Next month I'm giving a fifteen minute talk on keeping a personal history, so to prepare I hauled down my box(es) of journals from the attic (and, no, Mom, I don't have a big copy of that particular baby picture of me that you asked about), which means that I'll probably start up some Flashback Fridays again (though I'm also seriously considering NaNoWriMo this year so that means my blogging will likely suffer a bit).
But for now, here's a flashback for Wednesday because I finally found this picture I was looking for for ages (to show to Andrew for some reason that I can't remember now and then simply because I couldn't find it).
Whenever people tell me I'm skinny as if it's a compliment I kind of cringe because, frankly, it's not something that I really like about myself. I'm freakishly skinny.
The picture I have of myself in my brain is not that skinny. Not in an eating-disorder distortion way, just the same way I feel when I hear a recording of my voice. I'm always like, "Is that really what I sound like?!" And that's kind of how I feel when I see pictures of myself. "Is that really what I look like?"
Not every picture makes me think that, but sometimes pictures are mind-boggling.
I used to be a swimmer. I still can swim but I mean I was a swimmer. I used to live at the pool.
Swimmer. S-W-I-M-M-E-R. Swimmer.
And then I grew up a little and stopped because "mens."
Anyway, when I was little I was on a team called the PoCo Marlins. At the end of the season we all got awards. Our coach had cut ems out of wood and had painted them all purple (our team colour) and then made up awards for everyone. Abra's was something to do with water polo. She had a pretty little mermaid sitting on one of the peaks of her em. It was spray painted gold and in my eight-year-old mind it was the most enviable trophy of all trophies.
David's award was Number Man. His em had numbers painted all over it. He knew all his best times and all his friends' best times and all his friends' friends' best times, all off the top of his head. His award was cool, but not enviable (sorry, bro).
My em was just as tall as everyone else's but it was about half the thickness. It was just plain purple—nothing ornate about it at all.
I got the "skinny award," for having ankles skinny enough to make my coach "want to vomit."
Her words, not mine.
I've talked about body shaming before, but usually I'm reminded that people want to be thin, so since I fit the "ideal" body shape I have no idea what I'm talking about, that there's no such thing as skinny-shaming because...what?
I think any time you pin someone's whole being on a single attribute (physical or otherwise) it can be damaging.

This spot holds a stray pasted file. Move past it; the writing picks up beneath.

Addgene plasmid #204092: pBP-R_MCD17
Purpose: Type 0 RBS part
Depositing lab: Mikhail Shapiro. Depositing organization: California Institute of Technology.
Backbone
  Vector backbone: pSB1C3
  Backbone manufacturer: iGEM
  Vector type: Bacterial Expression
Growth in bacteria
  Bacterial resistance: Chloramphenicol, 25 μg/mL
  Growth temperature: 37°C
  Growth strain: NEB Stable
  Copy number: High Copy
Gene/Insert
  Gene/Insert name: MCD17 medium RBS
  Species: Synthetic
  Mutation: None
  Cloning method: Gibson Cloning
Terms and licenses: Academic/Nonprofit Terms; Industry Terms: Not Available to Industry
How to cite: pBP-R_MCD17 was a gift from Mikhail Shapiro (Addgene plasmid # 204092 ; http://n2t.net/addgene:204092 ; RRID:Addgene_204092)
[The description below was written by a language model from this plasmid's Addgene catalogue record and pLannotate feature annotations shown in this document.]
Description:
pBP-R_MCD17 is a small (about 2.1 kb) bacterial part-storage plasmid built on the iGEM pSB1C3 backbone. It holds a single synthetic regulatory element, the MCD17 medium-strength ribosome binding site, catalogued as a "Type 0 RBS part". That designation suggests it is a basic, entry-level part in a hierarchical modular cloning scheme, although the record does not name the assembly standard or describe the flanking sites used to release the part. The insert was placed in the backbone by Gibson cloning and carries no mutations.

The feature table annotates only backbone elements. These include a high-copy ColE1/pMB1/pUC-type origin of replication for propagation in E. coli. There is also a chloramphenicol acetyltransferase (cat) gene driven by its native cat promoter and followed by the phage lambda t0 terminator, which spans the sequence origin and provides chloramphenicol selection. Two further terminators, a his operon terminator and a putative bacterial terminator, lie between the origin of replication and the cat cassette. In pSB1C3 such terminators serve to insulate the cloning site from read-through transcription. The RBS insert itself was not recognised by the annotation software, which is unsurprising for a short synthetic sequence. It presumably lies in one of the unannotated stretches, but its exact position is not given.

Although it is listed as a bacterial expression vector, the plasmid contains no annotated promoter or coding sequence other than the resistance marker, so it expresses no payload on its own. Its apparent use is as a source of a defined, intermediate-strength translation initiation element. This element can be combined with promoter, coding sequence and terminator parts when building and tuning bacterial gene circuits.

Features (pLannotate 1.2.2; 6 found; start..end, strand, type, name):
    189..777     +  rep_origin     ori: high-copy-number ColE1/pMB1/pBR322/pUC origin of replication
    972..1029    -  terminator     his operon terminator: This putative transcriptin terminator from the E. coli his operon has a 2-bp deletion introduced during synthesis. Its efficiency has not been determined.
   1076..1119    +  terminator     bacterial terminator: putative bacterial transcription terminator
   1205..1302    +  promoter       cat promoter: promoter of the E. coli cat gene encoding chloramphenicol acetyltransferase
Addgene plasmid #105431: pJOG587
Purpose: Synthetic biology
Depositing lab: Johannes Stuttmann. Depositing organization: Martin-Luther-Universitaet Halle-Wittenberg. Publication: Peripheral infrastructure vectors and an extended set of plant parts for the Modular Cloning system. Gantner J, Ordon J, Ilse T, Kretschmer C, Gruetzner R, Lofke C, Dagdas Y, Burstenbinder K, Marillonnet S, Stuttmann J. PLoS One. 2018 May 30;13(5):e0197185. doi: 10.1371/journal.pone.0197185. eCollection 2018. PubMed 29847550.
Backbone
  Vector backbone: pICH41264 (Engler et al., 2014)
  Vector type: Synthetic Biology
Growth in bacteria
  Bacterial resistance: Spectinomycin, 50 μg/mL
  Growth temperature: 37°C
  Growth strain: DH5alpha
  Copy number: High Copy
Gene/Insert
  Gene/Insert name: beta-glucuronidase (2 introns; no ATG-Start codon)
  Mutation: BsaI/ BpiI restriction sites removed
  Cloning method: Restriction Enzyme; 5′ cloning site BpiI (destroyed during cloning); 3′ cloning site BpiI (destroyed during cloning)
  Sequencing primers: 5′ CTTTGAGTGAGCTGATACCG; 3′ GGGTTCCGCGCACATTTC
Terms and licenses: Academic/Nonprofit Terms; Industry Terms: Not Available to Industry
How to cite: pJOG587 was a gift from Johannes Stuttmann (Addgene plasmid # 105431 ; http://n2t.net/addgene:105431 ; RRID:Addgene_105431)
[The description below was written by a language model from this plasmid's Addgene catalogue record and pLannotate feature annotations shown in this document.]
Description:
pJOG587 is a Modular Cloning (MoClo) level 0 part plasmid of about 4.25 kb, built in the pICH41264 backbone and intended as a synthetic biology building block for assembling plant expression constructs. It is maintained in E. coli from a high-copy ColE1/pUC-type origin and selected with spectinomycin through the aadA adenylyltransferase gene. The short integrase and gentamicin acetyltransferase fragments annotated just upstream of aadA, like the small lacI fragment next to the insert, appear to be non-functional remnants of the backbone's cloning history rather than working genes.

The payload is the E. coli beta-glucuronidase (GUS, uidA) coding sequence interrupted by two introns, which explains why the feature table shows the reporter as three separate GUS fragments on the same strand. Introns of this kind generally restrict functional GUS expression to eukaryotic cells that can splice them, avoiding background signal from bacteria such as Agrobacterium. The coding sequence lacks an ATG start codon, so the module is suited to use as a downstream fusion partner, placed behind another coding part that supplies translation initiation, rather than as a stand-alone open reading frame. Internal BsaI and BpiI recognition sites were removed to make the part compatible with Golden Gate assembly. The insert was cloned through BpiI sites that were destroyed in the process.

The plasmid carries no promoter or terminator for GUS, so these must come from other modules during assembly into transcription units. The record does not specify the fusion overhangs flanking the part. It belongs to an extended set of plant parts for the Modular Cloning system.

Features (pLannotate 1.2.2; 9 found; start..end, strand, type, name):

That comment has stuck with me for decades.
When I was eight years old someone who should have been a role model for me told me that people feel physically ill—people want to vomit—when they look at my body. Let that sink in...and then tell me that skinny-shaming doesn't exist.
It would be a different story if that story was a single incident in my life, but it wasn't.
People would poke my ribs and spine and then shudder.
People called me Chicken Legs, Anorexia Girl, Twiggy, Walking Toothpick and Skeletor (to name a few).
Being teased for my size was the story of my life all through my growing up years so I've never kidded myself that I've ever been anything but slender. Still, sometimes you look at a picture of yourself and you think, "Wowza—they're right!"
The picture you're about to see was the first time I really saw what everyone else saw.
By this time I'm swimming for the High River Otters so I'm probably ten or eleven. For Achievement Days we went swimming at the Rec Plex and our leader, Sister Spackman, took a picture of us all posing by the diving board.
The next time we met she passed out the developed photos so we could put them in our scrap books and I was like, "I completely understand why they were poking my bones. Their bones don't show."
|Jasmine, me, Ashley, Danielle, Jocii|
I had honestly never realized exactly how thin I was, but this picture was undeniable proof and it was staring me right in the face.
But what can one do besides learn to love the skin they're in?
I still don't think I'm entirely comfortable with my body but as I've grown up my peers, fortunately, have grown up, too. They're not so quick to make rude comments about my body (or anyone else's). Probably because we're all suffering from the same insecurities we picked up throughout our growing up years (and maybe some new ones we discovered in adulthood) and have learned to finally take Thumper's sage advice to heart—to say nuthin' at all if it can't be something nice.